POSTED: 01:30 a.m. HST, Oct 31, 2010
TV ads have familiarized Hawaii residents with two proposals on the general election ballot -- whether to switch to an appointed school board, and creation of a city rail transit authority -- but six other questions with much lower profiles also await Oahu voters.
In all, Oahu voters will be asked to decide two proposed amendments to the state Constitution and six proposed changes to the City Charter of Honolulu.
They play by different rules. For a state constitutional question to pass, "yes" votes must exceed all other ballots combined, which includes "no" votes, blank ballots and "spoiled" ballots (typically where a voter has picked more than one choice).
County charter rules are simple: If "yes" beats "no," the question passes.
Here are summaries of the ballot questions for Oahu voters:
Question 1: Appointed school board
Star-Advertiser election guide (includes neighbor island charter questions)
This proposed amendment would change the state Board of Education from an elected body to one appointed by the governor and confirmed by the state Senate.
Supporters say an appointed school board would be more qualified and accountable. They point to low voter participation in BOE elections. Opponents say an appointed board would lose its independence from the governor's office and could become mired in partisan politics.
Hawaii has had an elected school board since 1966.
In a recent Hawaii Poll, respondents supported an appointed school board by 53 percent to 35 percent, with 11 percent undecided.
Question 2: Save budget surplus
The Hawaii Constitution states that if there is a budget surplus of more than 5 percent for two consecutive years, lawmakers must give taxpayers a refund or tax credit.
This proposed amendment would give the Legislature the option of saving that surplus in a special fund, to be tapped in times of economic hardship.
Question 1: Rail transit authority
This would create a semiautonomous transit authority to oversee the construction and operation of Oahu's planned $5.5 billion rail transit system.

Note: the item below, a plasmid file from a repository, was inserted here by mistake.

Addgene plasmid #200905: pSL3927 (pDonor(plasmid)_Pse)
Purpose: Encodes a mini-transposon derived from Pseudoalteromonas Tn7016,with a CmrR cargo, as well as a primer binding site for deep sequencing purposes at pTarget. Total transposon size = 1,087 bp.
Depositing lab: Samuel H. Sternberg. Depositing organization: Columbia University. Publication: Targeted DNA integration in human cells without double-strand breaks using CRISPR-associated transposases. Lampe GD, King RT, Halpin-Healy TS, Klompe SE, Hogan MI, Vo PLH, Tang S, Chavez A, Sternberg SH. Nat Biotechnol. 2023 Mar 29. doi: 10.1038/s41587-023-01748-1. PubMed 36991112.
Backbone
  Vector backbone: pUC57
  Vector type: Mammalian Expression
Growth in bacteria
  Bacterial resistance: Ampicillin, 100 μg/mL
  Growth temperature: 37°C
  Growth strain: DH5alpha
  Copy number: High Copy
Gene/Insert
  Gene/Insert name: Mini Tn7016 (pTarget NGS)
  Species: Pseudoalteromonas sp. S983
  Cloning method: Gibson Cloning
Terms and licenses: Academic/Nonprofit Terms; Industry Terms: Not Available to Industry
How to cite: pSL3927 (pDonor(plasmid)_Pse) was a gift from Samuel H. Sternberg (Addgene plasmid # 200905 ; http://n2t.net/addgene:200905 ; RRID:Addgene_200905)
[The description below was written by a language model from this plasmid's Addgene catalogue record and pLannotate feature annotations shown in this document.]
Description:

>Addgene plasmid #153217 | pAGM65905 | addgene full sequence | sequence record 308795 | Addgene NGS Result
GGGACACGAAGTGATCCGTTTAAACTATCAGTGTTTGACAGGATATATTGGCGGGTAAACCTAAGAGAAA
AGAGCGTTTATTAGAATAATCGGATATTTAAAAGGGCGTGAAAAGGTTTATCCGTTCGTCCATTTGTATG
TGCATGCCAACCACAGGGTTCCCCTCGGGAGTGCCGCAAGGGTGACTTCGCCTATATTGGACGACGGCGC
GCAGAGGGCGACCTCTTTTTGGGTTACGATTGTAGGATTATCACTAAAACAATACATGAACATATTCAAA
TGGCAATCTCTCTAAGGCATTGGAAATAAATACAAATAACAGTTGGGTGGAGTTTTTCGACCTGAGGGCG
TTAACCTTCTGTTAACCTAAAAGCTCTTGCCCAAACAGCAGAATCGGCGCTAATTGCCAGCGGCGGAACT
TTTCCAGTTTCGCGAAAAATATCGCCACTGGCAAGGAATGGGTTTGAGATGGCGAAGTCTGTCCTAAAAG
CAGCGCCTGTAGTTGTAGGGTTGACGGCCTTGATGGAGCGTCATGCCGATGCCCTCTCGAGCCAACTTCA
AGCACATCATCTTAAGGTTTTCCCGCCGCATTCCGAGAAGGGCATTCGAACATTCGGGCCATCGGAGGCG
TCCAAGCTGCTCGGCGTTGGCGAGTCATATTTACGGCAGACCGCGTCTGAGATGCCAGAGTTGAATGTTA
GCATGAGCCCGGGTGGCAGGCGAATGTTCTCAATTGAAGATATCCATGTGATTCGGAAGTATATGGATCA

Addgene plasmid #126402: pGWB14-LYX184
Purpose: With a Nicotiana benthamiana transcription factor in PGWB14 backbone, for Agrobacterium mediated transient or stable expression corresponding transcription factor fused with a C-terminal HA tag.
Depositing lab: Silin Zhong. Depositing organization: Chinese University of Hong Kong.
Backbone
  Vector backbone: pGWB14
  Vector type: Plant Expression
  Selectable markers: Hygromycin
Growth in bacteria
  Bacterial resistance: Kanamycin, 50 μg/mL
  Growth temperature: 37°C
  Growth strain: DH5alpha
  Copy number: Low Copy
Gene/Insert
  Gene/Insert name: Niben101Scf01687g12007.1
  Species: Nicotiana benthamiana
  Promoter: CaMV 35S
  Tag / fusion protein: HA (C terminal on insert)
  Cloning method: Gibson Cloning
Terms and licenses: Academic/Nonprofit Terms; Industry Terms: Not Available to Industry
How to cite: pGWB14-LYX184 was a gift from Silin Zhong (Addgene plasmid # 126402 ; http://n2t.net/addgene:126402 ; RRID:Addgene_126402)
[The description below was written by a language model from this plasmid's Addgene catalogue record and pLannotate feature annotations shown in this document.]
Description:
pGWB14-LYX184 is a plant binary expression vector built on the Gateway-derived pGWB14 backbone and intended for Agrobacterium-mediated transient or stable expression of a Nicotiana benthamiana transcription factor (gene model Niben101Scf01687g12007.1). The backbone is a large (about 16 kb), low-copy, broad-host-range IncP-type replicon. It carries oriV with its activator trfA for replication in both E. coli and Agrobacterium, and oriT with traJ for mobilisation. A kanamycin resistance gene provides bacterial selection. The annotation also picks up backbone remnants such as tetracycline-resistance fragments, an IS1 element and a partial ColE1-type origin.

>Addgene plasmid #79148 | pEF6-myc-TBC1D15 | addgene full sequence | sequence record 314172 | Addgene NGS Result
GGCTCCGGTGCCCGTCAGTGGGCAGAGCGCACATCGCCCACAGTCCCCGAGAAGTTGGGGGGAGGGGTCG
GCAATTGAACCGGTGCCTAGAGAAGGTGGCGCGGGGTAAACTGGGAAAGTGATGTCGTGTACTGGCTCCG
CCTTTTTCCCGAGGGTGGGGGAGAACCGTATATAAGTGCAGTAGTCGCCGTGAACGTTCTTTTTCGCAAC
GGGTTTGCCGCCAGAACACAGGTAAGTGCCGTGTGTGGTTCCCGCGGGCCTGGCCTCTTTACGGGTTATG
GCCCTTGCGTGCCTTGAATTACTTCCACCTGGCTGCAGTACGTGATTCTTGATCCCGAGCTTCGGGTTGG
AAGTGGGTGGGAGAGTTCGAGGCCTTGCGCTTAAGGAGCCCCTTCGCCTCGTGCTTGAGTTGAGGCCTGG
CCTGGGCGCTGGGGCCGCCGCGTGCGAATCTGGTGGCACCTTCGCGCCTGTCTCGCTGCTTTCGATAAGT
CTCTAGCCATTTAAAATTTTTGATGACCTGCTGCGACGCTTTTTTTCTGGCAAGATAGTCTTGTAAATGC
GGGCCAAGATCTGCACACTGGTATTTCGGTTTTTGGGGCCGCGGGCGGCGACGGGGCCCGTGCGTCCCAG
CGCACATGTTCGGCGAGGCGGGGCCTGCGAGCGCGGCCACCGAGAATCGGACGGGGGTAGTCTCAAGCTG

Powers would include acquiring land via condemnation, executing contracts, issuing bonds and setting fares. There would be a 10-member board of directors, and an executive director chosen by the board.
Question 2: Conflicts of interest
This tightening of conflict-of-interest rules would restrict a newly appointed city department head's ability to make decisions using information gained from that person's previous employer.
Question 3: Liquor Commission dismissals
This is an attempt to strengthen the Liquor Commission's oversight, giving it more authority to hire or fire its administrator and deputy administrator.
Question 4: Clarify initiative provisions
This clarifies inconsistent language in rules governing the public initiative process for creating new city ordinances.
Question 5: Disposal of city property
This would liberalize the city's rules in selling off small items such as office supplies and equipment.
Question 6: City office of housing
This would create a city Office of Housing to address affordable, senior and special needs housing, and homelessness.
Neighbor island voters will have their own county charter amendments to decide, as well as the state constitutional questions.